As the reopening date for pubs and restaurants comes closer, Guinness has launched a €14 million fund to help them recover from the COVID-19 lockdown. The fund will be dispersed as part of a two-year programme Guinness are calling Raising the Bar, which will start in July and will focus on helping pubs across the island of Ireland recover and address compliance issues throughout the reopening process.

Diageo, the maker of Guinness, designed this programme as a result of a global survey they conducted among bars and pubs worldwide. In the survey, bar owners were asked to identify their needs and the main areas of support they would require during the reopening process. The results show that top priorities are the introduction of hygiene measures, digital support and practical equipment to transform how outlets will work in a post-COVID world.

Raising the Bar

In Ireland, the Raising the Bar programme will focus on providing practical equipment and providing the support needed for outlets to operate on a safe and sustainable basis. Donall O'Keeffe, CEO of the Licensed Vitner's Association, says the fund is a welcome initiative among members.

"The bar sector needs support measures such as this to get back up and running and this fund will really help our members to achieve that," he says in correspondence with Irish Country Living.

Having launched on 24 June, publicans across the country can register for the programme online. Bar owners will receive regular updates on best practices and can participate in global surveys to share insights. Ivan Menezes, chief executive of Diageo, says that pubs are at the heart of Irish communities and need the support of the government, as well.

"We have launched Raising the Bar as so many outlets have been impacted by this crisis and badly need help to open their doors again," he says.

“We are calling on governments around the world to provide long-term recovery packages to help the hospitality sector. These businesses play an essential role in bringing people together to socialise and celebrate – something that we have all missed so much during this terrible crisis – and sustain hundreds of millions of jobs (globally), often providing a first foot on the employment ladder for young people.”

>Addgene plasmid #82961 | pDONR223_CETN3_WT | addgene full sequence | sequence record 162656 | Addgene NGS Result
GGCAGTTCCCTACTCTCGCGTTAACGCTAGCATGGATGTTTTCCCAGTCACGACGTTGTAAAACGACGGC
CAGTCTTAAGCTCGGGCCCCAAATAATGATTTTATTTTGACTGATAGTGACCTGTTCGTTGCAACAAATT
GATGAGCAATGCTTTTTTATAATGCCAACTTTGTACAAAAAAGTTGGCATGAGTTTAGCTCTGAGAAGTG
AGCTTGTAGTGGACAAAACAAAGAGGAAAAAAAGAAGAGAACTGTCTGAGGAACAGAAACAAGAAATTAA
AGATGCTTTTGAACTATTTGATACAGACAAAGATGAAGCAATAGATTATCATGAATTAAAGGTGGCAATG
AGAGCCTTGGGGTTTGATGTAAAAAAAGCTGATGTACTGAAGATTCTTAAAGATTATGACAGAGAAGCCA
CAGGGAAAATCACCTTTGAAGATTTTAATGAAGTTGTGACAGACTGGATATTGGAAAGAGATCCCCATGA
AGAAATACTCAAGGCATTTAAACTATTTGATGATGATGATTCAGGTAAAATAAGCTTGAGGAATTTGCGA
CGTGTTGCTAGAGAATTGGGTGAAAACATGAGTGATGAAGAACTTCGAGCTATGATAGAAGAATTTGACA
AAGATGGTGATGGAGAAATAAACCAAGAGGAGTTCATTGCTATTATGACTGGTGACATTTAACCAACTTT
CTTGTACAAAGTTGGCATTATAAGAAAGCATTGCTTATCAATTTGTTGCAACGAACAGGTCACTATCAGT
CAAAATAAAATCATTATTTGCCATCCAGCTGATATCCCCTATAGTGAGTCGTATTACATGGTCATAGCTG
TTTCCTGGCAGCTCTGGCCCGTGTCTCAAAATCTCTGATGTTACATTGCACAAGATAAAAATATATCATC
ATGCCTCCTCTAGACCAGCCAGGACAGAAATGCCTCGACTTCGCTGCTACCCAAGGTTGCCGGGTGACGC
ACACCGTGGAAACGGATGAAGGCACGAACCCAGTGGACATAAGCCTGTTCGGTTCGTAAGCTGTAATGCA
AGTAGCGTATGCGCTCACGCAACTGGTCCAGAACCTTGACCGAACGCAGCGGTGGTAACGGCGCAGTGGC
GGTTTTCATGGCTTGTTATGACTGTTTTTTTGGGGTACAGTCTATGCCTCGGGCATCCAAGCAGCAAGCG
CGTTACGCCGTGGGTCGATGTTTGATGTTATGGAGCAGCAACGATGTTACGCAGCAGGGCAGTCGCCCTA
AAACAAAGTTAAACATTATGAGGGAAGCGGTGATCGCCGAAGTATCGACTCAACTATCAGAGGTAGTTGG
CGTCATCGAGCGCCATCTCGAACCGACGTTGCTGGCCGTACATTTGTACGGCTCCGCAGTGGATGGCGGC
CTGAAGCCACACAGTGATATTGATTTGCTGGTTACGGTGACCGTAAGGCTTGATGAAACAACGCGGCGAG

The impact of COVID-19 will be felt in all areas of the Irish economy, but particularly by the hospitality sector, where a severe drop in tourism combined with the months-long closures of bars, hotels and restaurants will see closures and widespread job loss. A rural Irish publican, who wishes to remain anonymous, says they have registered for the fund and are relieved that at least one major brewer in Ireland is trying to help.

"We will be notified when the campaign goes live now that we've registered," the publican says. "Guinness have been brilliant throughout the pandemic; (in our experience), they're the only brewery that have been."

Managing director of Diageo Ireland Oliver Loomes says to get back up and running, the hospitality sector in Ireland will require long-term investment.

"Our ambition is to support pubs in Ireland in welcoming back customers in the safest possible way, when they are ready to do so," he says.

"It will also be essential for the authorities on this island to work together with our industry to build both a safe and a sustainable hospitality and bar sector."

While interested bar owners and publicans can register for the programme now, Diageo Ireland says that more information on the Raising the Bar programme will be announced in July.